When lockdown is over, bring workers back to their jobs but with free rail travel
It has been not like a cricket test but more a golf tournament. A large number of national leaders are playing over the same 18 holes. If you can sink a hole in fewer than the required four holes, you are under par and winning. The game is not over yet but we know who is under par and who is over.
The laggards are Europeans, led by the United Kingdom (how did just 5,000 of their ancestors ever manage to rule India?), and of course the United States of America is becoming great (number one in mortality) as Donald Trump promised he would make it. Hong Kong, South Korea, Singapore, Japan knew what to do and did it fast. Many ‘strong’ leaders — of Brazil, Russia, Iran — have done badly.
Everywhere, the surprise has been about the uncertainty surrounding scientific advice and the confusing ways in which different governments have adopted testing, tracing, and social distancing. People have been amazingly patient, willing to obey orders at enormous cost to themselves as was shown by the atithi shramik millions in India. Many are enthusing that the State has come back. But it has been shown to be grossly inadequate. What has been superb is the voluntary efforts of millions at helping each other and bearing the costs of State inefficiency patiently. MSMEs have adapted and filled the gaps of the global supply chains. Charities and neighbourhood groups have wrought miracles.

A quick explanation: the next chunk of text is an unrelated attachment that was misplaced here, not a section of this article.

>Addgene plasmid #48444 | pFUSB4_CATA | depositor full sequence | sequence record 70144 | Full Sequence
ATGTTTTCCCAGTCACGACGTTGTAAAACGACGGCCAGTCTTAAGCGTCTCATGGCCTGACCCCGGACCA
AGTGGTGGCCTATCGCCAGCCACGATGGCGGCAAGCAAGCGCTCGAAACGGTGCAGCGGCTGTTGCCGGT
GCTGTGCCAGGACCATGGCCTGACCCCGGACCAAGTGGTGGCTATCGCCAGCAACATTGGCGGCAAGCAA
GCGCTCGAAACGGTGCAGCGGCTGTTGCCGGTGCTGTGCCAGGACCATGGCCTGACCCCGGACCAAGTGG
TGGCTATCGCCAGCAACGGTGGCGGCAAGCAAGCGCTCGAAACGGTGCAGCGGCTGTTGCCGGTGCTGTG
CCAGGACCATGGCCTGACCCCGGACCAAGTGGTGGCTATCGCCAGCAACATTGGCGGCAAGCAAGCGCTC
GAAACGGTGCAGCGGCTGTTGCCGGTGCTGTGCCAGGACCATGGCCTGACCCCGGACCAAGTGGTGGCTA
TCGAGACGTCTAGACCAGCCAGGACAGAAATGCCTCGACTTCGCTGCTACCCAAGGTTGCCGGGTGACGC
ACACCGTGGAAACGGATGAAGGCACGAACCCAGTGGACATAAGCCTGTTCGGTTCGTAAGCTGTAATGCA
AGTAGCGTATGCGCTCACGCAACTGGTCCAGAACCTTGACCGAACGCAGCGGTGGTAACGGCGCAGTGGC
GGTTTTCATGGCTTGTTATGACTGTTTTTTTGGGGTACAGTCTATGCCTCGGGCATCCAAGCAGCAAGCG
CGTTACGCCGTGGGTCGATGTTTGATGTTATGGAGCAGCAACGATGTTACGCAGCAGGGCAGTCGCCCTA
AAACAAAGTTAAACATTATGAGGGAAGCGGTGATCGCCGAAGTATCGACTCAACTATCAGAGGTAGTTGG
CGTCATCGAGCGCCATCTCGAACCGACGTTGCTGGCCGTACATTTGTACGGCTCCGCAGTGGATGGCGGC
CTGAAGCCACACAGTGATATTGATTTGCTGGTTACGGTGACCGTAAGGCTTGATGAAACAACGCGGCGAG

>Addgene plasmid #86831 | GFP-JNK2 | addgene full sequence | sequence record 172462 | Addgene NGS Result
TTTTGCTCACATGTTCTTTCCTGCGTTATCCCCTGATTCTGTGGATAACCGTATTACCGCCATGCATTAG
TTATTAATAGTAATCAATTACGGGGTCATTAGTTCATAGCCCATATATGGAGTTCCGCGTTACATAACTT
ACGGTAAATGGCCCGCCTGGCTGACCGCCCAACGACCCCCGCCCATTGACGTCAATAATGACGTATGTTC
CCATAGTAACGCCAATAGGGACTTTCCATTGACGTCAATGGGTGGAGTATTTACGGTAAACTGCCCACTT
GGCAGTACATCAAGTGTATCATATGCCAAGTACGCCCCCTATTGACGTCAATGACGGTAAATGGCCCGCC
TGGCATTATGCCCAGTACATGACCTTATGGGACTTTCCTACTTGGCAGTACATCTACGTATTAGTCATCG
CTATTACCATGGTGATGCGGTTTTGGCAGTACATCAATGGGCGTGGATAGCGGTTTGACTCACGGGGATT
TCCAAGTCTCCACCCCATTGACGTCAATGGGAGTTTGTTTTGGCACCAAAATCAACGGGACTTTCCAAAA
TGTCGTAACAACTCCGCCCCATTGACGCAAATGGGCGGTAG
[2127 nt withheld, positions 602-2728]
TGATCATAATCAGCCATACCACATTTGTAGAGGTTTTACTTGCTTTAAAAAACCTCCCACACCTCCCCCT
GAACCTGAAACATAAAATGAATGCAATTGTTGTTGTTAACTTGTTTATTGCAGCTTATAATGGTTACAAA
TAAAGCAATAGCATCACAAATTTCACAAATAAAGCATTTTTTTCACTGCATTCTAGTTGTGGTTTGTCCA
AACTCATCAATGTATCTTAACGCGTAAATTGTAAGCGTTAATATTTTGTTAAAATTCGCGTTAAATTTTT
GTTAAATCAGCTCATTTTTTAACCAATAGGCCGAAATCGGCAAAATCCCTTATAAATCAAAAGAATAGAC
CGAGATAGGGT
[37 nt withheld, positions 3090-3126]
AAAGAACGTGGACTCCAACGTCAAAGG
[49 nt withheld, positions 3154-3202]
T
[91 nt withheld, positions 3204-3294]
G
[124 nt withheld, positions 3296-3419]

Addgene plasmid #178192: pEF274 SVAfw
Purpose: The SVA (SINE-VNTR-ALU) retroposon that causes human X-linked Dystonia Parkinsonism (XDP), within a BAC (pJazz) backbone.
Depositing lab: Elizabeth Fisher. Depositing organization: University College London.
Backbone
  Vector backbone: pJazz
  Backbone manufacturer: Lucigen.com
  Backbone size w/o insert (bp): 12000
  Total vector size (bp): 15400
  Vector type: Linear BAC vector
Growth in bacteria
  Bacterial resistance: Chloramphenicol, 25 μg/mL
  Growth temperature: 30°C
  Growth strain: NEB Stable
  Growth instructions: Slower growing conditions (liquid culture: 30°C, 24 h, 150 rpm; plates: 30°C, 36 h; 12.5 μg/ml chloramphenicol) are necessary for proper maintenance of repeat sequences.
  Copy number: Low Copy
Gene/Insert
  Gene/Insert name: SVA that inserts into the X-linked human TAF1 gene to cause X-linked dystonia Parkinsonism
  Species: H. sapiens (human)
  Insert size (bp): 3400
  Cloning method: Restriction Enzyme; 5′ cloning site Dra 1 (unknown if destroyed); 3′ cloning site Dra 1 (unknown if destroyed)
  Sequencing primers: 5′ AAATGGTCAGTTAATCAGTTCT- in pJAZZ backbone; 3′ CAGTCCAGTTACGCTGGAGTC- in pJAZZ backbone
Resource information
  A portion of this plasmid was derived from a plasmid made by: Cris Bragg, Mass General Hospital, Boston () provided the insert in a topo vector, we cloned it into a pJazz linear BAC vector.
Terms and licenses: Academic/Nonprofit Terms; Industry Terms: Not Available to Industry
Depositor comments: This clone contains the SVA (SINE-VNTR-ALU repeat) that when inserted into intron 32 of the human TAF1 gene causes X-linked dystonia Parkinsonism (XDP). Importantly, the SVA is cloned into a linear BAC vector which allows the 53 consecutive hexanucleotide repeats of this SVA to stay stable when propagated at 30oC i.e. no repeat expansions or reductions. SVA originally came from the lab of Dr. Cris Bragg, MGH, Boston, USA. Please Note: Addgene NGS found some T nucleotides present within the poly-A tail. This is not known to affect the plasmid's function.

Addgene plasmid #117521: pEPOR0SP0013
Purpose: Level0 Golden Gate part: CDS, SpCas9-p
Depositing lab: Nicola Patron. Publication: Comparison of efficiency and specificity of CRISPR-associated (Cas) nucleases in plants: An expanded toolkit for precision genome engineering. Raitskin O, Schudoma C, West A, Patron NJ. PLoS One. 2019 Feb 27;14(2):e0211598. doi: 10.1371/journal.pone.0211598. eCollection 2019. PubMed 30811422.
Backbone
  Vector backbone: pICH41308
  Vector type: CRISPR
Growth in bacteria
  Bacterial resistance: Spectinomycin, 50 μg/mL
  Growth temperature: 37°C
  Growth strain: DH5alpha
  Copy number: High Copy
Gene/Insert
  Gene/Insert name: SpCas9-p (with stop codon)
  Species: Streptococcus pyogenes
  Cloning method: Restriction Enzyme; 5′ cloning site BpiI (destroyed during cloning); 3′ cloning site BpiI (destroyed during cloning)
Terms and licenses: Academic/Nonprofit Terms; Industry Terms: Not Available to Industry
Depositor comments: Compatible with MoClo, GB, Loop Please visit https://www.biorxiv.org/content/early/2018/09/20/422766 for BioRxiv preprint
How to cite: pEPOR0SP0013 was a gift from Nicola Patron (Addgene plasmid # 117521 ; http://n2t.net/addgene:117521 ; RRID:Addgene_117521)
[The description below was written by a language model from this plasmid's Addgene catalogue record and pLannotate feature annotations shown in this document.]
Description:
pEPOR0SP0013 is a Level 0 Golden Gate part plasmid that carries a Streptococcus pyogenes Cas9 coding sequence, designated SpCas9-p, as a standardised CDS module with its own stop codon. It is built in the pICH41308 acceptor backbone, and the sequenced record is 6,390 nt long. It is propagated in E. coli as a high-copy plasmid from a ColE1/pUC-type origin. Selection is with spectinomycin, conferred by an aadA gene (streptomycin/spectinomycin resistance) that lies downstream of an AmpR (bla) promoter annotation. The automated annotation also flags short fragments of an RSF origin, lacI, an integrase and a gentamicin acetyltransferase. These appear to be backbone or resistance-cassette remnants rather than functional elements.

The pandemic will depart in three or four months. But in each country, it has highlighted the weak spots in the economy. No surprise that the poor, the elderly, the ethnic minorities, the daily wage worker and women have borne the bulk of the economic pain as income growth rates have gone negative. Forget growth rates of even 4%; income will go down for a while before it comes up. India’s weak spot was found by the millions of workers in the informal urban economy. Seventy years of planning concentrated on creating a protected formal sector for 10% of workers with protection, plus another 10% of public bureaucrats and politicians. No plan generated enough growth to absorb the growing population.
Those shramiks who are out of jobs whether atithi or not were never the subject of any debate in any Plan. The ignorance about their numbers, their region of origin, the nature of their employment in official economic policy-making circles should not surprise anyone. Planning and growth were never meant for them. Lockdown for people who have no homes to lock and no way to feed themselves without daily work raises serious issues of Democratic Justice.
The Great Sudden Stop allows the opportunity to change all that. If India could employ its labour force fully, it could increase the GDP by a quarter even with average productivity. Three quarters of women do not work as paid labour. They can work from home given the power of digital technology, an extra bonus adding to household health and welfare.
When the lockdown is over, bring the workers back to their jobs but with free rail and bus travel.
Start now and build low-rent accommodation for them before they return. Encourage local industries or work from home to harness women’s energy. The shramik has waited long enough. They deserve better. Other Asian countries have used their labour force well. India has to learn to value its people.